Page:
Some friends of mine insist that in some varieties of Spanish, words like cuello and yo have the palatal glide [j] in them. However, I've only ever found the palatal lateral liquid [ʎ] or the palatal voiced fricative [ʝ] in transcriptions of these sort of words. Are there any varieties of Spanish where the palatal glide [j] is actually used?
The pronunciation of the word yo by people from Santiago del Estero, a province in northern Argentina may sound as what I understand the palatal glide sound is. I am basing my recomendation on this video, in which at minute 4:38 the glide sound is presented (as
produced with very little constriccion of flow, so little in fact that they are often refered as sunny vowels [j] )
Hear an artist (from that region) pronouncing that peculiar way as it is common there. The portion that matters starts at sec 19 and ends at sec 25, where he says
(...) muchas gracias. Ustedes saben que yo [io] vengo desde Quimili a entregarles una sonrisa (...)
As a general matter and not to cover every single instance of this phenomenon, the following is true.
In linguistics, a "palatal glide" is the term for the speech sound represented by the letter "y" in the English alphabet, and the letter [j] in the phonetic transcription. A palatal glide is produced by holding the tongue high in the mouth, forcing air along the palate. Palatal glides are found, for example, in the first syllable of "yes" and the last syllable of "boy."
yeísmo. Consiste en pronunciar como /y/, en sus distintas variedades regionales, el dígrafo ll (→ ll): [kabáyo] por caballo, [yéno] por lleno. El yeísmo está extendido en amplias zonas de España y de América y, aunque quedan aún lugares en que pervive la distinción en la pronunciación de ll e y, es prácticamente general entre los jóvenes, incluso entre los de regiones tradicionalmente distinguidoras. Su presencia en amplias zonas, así como su creciente expansión, hacen del yeísmo un fenómeno aceptado en la norma culta.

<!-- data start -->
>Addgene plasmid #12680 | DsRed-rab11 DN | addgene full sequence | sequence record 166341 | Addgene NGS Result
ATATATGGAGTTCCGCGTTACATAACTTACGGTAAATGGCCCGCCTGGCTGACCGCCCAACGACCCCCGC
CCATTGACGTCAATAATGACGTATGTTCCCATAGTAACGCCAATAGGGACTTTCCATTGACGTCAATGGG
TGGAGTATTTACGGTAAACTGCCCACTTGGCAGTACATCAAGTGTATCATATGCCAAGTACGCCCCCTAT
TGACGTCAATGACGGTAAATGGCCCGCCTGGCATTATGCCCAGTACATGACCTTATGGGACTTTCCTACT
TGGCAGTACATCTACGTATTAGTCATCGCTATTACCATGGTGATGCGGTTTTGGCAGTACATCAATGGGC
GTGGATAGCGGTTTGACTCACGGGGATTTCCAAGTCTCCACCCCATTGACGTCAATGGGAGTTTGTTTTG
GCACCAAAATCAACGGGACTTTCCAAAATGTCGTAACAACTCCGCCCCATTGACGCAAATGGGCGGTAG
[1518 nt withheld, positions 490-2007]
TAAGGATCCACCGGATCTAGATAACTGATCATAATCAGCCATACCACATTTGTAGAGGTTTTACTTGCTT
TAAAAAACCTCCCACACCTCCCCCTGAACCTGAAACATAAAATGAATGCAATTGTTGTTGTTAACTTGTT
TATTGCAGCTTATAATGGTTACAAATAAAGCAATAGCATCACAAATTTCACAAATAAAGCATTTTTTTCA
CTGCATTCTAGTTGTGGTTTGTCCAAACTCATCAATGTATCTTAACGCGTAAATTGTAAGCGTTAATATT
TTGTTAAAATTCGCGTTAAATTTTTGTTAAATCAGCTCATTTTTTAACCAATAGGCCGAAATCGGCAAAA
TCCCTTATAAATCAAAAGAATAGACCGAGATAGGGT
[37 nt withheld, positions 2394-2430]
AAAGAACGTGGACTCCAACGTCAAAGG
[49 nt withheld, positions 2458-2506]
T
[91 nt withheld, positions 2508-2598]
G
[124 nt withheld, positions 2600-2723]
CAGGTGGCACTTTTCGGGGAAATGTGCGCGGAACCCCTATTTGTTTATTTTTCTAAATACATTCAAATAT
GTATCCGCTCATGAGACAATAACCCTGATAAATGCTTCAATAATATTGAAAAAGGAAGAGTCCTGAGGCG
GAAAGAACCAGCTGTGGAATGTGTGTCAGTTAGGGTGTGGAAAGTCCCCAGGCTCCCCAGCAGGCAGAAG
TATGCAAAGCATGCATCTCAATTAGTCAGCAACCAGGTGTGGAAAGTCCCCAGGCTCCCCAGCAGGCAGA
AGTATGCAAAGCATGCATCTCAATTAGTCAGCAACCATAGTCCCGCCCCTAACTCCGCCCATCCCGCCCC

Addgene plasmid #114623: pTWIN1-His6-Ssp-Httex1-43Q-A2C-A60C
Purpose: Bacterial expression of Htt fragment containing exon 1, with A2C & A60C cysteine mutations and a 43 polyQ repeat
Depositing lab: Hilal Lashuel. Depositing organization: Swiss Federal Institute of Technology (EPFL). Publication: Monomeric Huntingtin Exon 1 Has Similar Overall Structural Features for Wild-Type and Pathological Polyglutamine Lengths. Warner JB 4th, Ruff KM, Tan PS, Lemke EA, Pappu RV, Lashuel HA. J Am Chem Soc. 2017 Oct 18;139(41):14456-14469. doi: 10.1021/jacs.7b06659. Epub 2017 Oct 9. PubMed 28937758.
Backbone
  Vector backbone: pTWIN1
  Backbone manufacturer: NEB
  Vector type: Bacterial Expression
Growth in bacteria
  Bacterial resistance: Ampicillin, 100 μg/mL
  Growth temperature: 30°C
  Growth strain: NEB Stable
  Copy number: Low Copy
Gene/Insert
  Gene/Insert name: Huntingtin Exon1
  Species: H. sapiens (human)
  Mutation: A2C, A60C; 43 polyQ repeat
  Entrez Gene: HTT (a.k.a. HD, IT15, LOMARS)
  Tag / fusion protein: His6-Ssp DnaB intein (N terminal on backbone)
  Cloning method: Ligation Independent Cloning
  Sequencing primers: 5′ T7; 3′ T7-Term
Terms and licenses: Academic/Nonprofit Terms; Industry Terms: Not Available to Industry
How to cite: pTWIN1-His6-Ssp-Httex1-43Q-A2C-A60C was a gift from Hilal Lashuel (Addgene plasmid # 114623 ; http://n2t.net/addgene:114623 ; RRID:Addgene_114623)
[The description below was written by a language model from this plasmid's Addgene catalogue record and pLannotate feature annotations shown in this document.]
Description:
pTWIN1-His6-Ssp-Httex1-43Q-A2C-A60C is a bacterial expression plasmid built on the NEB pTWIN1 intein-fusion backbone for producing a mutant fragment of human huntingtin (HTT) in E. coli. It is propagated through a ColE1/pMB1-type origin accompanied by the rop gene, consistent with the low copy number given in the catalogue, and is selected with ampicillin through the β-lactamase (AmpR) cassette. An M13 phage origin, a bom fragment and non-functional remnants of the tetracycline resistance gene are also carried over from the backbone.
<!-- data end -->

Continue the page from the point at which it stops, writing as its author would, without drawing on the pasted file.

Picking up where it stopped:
Of course. One of the first things an intermediate or advanced Spanish class teacher will point out that the ll sound in most regions of Spain is like a y (a palatal glide in English) and in Argentina (Rio Plate region), Uruguay and parts of Chile, it's like a j or sh sound (depending on how you describe it using the regular alphabet),
In parts of Argentina, Uruguay, and parts of Chile, the "ll" sound which is usually pronounced like a "y", sounds more like a "j" or "sh".
So, cuello (with the [j], or y sound] becomes cu-eh-joe, that is: cuesho (with the /ʃ/ sound).
- caballo becomes cabajoe or cabasho.
This is informally referred to in English when describing this pronunciation as shushing.
The linguistic writing for this is: /ʃ/ (sh).
In sum, the ll or [j] becomes sh/j or /ʃ/.